Marc A. Hebert's Money Sense: Creating a will is the place to start when estate planningBy MARC A. HEBERT
June 16. 2017 10:40PM
Estate planning is an essential part of personal finances. This is true no matter how wealthy a person is. It is a process in which an individual specifies how their money and other property should be managed during life and after their death.
Let's start with the basics. What is an estate? It includes all the property you own. This is outright ownership or jointly with someone else. Examples include your home, bank accounts, stocks, cars, and jewelry. Management of these through all life events is the goal. This means, even if you are incapacitated, your finances are under control.
A related issue is the type of medical care you want to receive if you cannot communicate those wishes. Typically during the drafting of estate planning documents, medical directives also are prepared.
Estate planning requires some soul searching. Here are a few suggestions to start the process:
Make a financial plan. Understand your finances. Review your family situation.
Make a will. It is the place to start your estate planning. Make sure it fits you and your financial structure. A will details what property you wish to leave to family, friends and organizations. It also allows you to name someone to act as a personal representative to manage the process. This person will pay any debts, taxes and make property distributions according to your wishes. A will is a basic estate planning document, and one that everyone needs.
Establish guardianship for your children. This allows you to have a say in who will raise your children should you and your spouse both die. Your will is the document that allows you to designate a guardian.
Create all necessary directives. These directives include durable powers of attorney for finances and health care. This will allow you to appoint people you trust to take care of your finances and make health care decisions should you be unable to do so. If you don't have these, the courts will step in and appoint someone to manage your finances, and you could end up with a person unfamiliar with you and your situation.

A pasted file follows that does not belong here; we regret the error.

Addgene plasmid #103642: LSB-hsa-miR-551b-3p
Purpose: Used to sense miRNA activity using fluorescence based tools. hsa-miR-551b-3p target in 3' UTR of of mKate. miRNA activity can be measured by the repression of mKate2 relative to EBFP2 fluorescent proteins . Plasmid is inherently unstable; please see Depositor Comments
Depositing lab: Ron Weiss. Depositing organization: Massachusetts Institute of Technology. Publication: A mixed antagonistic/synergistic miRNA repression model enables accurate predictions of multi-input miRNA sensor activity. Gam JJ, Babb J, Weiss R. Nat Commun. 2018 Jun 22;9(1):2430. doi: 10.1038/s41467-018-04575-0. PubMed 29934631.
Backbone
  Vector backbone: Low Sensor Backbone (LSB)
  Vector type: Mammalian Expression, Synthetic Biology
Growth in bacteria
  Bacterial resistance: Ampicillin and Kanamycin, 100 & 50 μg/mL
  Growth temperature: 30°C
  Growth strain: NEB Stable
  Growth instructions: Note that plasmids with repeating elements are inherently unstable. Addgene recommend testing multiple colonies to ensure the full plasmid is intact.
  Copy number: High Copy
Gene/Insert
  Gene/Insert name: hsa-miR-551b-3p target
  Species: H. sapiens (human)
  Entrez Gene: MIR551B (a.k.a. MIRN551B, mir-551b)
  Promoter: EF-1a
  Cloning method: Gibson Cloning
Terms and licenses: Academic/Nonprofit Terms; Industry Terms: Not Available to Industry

Consider a trust. A trust allows the funds to be managed by a person or group, for the benefit of others, according to the provisions included in the trust document. It might come into play in blended families, children with special needs, and situations where control over the funds for an extended period is desired. You might not want your 19-year-old to have that much money all at once!
Review beneficiary information. Certain assets, such as life insurance and retirement accounts, pass to others by beneficiary designation. It is important to make certain these are current and in agreement with your estate planning documents.
Funeral arrangements. Final arrangements can be detailed. This could include whether you want to be buried or cremated. You might also indicate whether you want your organs donated.
By the way, if you don't get around to doing any planning and have no documents, the state will provide a plan for you. It just might not be the one you wanted.
Having estate planning documents in place can be liberating. You have the peace of mind that your family is relieved of some of the burden of having to make choices when they don't really know your wishes. Just make sure your executor and/or attorney-in-fact has access to the documents once prepared.
Periodic review of your plans is necessary. Has the estate tax law changed? Has your situation changed? Are your plans still in good order?
Marc A. Hebert, M.S., CFP, is a senior member and president of the wealth management and financial planning firm The Harbor Group of Bedford. Email questions to Marc at firstname.lastname@example.org. Your question and his response might appear in a future column.